Cal Ripken Jr. aspires to one day become president and CEO of a major league baseball team.
For now, the Hall of Fame infielder is satisfied with his current title: U.S. Public Diplomacy Envoy, a position that provides him the opportunity to embark next week on a nine-day mission through Japan as a sports diplomat on behalf of the State Department.
Ripken and former Baltimore Orioles teammate Brady Anderson are scheduled to lead baseball and softball clinics in Tokyo, Takarazuka, and Kyoto. They will also travel to Ofunato, a city recovering from the March 2011 earthquake and tsunami.
The trip will run from Nov. 8-16.
“We communicate through baseball,” Ripken said in an interview with The Associated Press. “Japan loves their baseball, maybe equally as much or more than we do. It’s a fabric of their country in many ways, and in times of disaster or tragedy or when you’re a little down, sometimes sports can be a distraction. So when we go over there, we’re going to be communicating through baseball to give them a distraction and an enjoyment that’s real.”
This will be Ripken’s third trip as a Public Diplomacy Envoy. He traveled to China in 2007 and to Nicaragua in 2008. A 2008 trip to South Africa, was scrapped because of scheduling issues.
Ripken earned the nickname “Iron Man” for playing in 2,632 consecutive games. Along the way he broke the major league record held by Lou Gehrig (2,130) and the mark in Japan set by Sachio Kinugasa (2,215), who will join Ripken and Anderson at the clinics in Tokyo and Ofunato.
Ripken previously visited Japan to play in All-Star games pitting major leaguers against Japanese teams.
“I enjoyed those trips and their love of baseball,” Ripken said. “I loved meeting (Japanese slugger) Sadaharu Oh. They have a rich history of their own baseball, and I love being around it.”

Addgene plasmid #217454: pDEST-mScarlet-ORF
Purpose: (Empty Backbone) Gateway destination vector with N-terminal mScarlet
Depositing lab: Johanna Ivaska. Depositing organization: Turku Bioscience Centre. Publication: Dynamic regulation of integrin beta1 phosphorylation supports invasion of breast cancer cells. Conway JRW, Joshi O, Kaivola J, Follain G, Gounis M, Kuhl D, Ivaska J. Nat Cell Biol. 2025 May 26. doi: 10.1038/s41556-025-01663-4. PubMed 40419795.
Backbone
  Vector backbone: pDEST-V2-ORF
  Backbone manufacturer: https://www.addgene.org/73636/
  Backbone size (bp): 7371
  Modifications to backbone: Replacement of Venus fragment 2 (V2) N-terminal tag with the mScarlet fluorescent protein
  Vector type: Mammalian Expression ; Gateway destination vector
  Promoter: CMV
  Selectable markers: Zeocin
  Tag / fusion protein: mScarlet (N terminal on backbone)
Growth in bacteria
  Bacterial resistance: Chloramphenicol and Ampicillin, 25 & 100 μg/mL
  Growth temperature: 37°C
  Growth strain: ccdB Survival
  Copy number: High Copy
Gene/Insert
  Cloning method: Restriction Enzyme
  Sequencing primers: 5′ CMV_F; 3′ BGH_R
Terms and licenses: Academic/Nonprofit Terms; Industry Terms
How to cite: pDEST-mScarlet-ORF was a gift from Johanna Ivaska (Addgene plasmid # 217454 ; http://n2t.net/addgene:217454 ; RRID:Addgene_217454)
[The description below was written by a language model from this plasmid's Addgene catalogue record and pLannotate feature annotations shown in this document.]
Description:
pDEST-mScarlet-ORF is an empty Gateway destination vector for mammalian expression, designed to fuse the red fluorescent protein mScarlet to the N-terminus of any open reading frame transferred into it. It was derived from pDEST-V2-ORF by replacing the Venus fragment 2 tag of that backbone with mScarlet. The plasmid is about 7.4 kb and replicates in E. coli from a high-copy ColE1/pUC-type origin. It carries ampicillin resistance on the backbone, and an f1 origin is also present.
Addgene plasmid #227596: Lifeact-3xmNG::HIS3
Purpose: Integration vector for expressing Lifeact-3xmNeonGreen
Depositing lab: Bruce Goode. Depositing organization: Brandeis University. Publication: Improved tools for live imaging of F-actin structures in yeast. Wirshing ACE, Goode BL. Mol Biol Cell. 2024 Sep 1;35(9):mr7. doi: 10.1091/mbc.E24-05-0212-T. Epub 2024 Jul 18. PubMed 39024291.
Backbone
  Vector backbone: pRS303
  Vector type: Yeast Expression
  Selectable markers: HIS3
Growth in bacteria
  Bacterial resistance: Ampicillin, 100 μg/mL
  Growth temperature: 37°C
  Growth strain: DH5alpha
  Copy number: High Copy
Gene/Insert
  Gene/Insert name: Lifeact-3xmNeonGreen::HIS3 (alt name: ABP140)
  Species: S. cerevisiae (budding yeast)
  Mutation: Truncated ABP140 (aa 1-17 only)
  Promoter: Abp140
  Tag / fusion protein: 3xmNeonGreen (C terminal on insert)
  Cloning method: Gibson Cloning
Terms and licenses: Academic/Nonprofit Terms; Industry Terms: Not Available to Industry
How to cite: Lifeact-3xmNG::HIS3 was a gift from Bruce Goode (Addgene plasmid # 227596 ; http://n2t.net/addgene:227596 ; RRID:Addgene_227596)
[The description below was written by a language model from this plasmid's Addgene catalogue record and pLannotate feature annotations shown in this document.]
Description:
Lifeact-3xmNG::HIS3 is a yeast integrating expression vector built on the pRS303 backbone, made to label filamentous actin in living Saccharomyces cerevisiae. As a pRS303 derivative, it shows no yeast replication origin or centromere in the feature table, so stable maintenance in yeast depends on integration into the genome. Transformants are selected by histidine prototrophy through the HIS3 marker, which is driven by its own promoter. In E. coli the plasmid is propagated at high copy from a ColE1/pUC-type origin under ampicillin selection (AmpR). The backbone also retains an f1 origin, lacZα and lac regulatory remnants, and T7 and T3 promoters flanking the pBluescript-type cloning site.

Some of the children that Ripken will be instructing have already met him. In August, 16 Japanese youth baseball and softball players traveled to the U.S. for a three-week exchange.
“I really enjoyed working with them when they came over here,” Ripken said. “Part of the value of this program is to get to know them a little bit.”
Now it’s time for Ripken and Anderson to finish out the home-and-home schedule.
“A lot of the times, I find I learn more than I teach,” said Anderson, who will making his first trip as a sports diplomat.
“When I was thinking about who could help on the mission, spread goodwill and be with kids and all that, Brady’s name was at the top of this list,” Ripken said.
Ripken took former teammate B.J. Surhoff to China and visited Nicaragua with one-time Oriole Dennis Martinez.
Upon retiring after the 2001 season, Ripken resisted offers to return to the game, saying he wanted to watch his children grow up. His youngest child, Ryan, is poised to graduate in spring.
Ripken had discussions last summer with Orioles owner Peter Angeles and then-president of baseball operations Andy MacPhail about a potential role with the team in the future.
“Certainly the realization was that the timing wasn’t right,” Ripken said. “I made a decision to be there for my kids when I retired and that hasn’t changed. I want to make sure I’m able to enjoy Ryan’s senior year and then get him off to college. I really haven’t thought much beyond that.”
In the meantime, he’s stayed busy as chairman and founder of Ripken Baseball, Inc., which owns two minor league teams and runs the business operations for the Tampa Bay Rays’ spring training site in Florida.
Ripken says he’s been asked to interview as a big league manager “a couple times,” but watching the World Series last month convinced him that he might be happier working in the front office.
“If you look at what Nolan Ryan is doing down in Texas, that’s the model you would aspire to,” Ripken said, referring to the president and CEO of the AL-champion Rangers. “He has the ability to impact some of the day-to-day decisions, but also has the ability to shape an organization. I think if you were shooting at something, that would be something that you would shoot for.”